Is class particpation reflective of the intelligence of the student?

  • Yes class participation does often reflect the intelligence of the students.

    When a student knows the answer than they answer it rather than when they don't know. When a student pays attention then they know the answer. The class participation is a really simple way for a teacher to give marks to students. Rather than giving big, big assignments. Which will take them time to think about the assignments for the kids, mark the assignments, and help the kids improve where they need improvement. And this would not only be bad for the teacher but the students who pay attention in class and know everything because they will not be able to learn new things. Everyone is different, some like learning and some don't. The one's who don't like learning will not be interested in what there learning, but they do the assignment because they want the mark.

  • No, participation and intelligence don't go together.

    I am a "gifted student", and before I had the option of harder classes, I did not participate in class. Why listen to someone tell you information you already know? My time was better spent sneakily reading about things I did not know. Participating actually made me frustrated by the lack of learning. Listening to teachers repeat things gave me headaches and made me dislike school.

  • No, not at all.

    I participated very rarely in class but I was a very smart child and a good student. My main reason for avoiding participation was that I was shy and I was bullied, so I tried to avoid attention and situations where people would watch me or criticize what I said or did. This is something that sadly happens fairly often in schools.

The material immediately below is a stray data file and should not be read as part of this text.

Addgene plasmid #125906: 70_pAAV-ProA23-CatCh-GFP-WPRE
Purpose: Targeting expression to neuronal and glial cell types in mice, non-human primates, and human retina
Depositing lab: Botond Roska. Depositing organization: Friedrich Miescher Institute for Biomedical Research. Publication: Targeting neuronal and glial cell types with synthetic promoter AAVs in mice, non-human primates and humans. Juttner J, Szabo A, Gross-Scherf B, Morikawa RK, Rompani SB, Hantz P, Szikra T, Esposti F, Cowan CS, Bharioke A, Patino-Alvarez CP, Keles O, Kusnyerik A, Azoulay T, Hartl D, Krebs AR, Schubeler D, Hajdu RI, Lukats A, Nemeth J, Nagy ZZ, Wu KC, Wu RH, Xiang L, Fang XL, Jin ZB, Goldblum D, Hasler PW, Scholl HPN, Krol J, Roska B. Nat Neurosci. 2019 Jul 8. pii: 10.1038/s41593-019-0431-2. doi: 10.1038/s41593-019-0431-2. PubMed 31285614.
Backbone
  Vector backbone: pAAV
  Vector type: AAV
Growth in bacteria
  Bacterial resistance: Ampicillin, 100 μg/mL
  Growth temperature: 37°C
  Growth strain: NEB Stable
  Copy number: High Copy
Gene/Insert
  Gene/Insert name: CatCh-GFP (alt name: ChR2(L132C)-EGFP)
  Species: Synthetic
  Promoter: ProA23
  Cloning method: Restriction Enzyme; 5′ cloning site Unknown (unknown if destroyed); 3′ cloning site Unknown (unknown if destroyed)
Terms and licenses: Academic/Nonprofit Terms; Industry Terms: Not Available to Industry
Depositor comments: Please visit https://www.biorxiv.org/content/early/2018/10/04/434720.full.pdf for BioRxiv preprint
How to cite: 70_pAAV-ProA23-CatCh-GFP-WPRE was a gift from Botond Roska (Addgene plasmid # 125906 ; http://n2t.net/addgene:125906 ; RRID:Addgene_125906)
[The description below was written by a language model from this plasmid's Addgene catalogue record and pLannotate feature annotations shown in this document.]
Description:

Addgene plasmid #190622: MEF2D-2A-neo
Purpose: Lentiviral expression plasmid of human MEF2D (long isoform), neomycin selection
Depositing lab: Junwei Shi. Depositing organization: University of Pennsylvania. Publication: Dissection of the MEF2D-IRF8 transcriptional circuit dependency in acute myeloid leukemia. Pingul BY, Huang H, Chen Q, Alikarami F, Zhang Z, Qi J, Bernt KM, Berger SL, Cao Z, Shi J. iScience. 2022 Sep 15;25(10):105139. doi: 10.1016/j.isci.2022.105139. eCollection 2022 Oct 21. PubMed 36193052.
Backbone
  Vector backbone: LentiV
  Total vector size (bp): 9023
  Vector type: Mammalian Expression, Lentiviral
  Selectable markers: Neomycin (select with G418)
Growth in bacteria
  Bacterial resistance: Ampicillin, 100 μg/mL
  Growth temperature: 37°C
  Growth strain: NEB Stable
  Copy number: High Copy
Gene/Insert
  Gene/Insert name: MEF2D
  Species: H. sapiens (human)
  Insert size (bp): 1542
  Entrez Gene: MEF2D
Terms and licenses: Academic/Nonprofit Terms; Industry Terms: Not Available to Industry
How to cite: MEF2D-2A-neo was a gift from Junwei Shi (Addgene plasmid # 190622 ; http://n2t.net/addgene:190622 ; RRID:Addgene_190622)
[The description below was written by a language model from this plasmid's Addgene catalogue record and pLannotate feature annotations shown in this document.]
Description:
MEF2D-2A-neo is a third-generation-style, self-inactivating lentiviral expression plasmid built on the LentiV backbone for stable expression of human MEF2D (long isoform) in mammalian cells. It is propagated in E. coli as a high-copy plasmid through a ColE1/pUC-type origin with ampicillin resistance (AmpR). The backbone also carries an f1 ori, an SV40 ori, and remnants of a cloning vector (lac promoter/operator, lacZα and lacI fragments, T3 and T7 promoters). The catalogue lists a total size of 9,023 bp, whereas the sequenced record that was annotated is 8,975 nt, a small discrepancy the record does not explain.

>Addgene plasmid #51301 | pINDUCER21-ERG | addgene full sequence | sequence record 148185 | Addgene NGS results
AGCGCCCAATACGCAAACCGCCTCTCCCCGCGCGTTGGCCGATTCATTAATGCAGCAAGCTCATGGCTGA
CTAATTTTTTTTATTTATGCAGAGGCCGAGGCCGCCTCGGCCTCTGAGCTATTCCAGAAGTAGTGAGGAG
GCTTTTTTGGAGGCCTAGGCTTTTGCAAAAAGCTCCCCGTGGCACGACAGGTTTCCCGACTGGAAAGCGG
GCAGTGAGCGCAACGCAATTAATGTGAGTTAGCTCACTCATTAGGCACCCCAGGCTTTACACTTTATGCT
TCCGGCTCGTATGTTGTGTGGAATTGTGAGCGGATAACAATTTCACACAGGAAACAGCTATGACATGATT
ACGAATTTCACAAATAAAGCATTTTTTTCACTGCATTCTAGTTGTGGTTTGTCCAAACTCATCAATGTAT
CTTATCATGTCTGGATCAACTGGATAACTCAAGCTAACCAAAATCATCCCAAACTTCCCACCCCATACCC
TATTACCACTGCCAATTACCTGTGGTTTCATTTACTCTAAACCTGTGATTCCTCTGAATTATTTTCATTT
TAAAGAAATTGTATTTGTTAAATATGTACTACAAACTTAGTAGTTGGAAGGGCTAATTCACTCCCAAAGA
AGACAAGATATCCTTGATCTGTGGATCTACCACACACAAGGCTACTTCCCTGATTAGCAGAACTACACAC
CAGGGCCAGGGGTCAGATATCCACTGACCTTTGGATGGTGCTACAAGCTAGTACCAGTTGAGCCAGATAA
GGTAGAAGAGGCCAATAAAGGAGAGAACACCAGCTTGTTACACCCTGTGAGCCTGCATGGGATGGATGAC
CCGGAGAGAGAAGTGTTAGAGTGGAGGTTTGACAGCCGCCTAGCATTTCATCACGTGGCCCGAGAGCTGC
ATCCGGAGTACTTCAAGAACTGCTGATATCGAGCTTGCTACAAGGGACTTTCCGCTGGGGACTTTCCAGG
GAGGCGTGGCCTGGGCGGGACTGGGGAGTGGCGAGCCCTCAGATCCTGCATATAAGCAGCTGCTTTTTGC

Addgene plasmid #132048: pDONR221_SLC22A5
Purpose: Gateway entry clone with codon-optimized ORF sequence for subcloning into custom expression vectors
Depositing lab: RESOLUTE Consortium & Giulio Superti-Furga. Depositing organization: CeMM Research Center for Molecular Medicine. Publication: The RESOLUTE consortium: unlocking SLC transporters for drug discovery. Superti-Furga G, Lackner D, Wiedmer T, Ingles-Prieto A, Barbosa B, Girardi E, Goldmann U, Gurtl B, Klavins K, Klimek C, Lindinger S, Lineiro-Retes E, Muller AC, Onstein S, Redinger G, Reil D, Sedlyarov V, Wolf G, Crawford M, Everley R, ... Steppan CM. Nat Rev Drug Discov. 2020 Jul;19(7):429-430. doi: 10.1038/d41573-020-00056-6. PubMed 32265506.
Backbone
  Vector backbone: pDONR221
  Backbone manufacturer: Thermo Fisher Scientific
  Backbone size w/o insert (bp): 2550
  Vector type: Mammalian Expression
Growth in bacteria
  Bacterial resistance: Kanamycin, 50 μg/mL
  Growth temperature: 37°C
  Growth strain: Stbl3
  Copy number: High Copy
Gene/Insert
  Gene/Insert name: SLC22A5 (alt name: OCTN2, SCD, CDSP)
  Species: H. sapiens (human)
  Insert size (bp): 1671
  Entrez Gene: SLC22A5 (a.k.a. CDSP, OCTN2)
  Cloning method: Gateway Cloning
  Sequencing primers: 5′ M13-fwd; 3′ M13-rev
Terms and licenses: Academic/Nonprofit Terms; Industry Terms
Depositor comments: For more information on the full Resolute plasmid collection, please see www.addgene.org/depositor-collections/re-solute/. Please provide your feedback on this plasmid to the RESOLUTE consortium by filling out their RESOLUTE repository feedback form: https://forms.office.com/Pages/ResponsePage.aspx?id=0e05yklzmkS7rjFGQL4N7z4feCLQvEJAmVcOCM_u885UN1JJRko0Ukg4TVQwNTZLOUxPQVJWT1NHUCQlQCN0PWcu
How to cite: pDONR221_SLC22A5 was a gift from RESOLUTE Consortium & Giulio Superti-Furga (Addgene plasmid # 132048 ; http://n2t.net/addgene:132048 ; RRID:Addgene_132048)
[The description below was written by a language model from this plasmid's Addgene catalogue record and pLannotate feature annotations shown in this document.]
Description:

• No it is not.

    Class participation is not at all reflective of a student's intelligence. Students choose to participate or not to participate for many reasons. Many times a student who does not participate is actually quite intelligent. For example, the material may be too easy for them and they are bored and do not participate in class.

  • No, class participation often reflects nothing other than obedience of the student.

    Students who are bored, gifted or simply aware of how the system works often do not participate in class, especially if the content is meaningless to them. Like adults, students do not wish to participate in an activity or discussion unless it is important to them. It has no reflection on whether or not they are intelligent.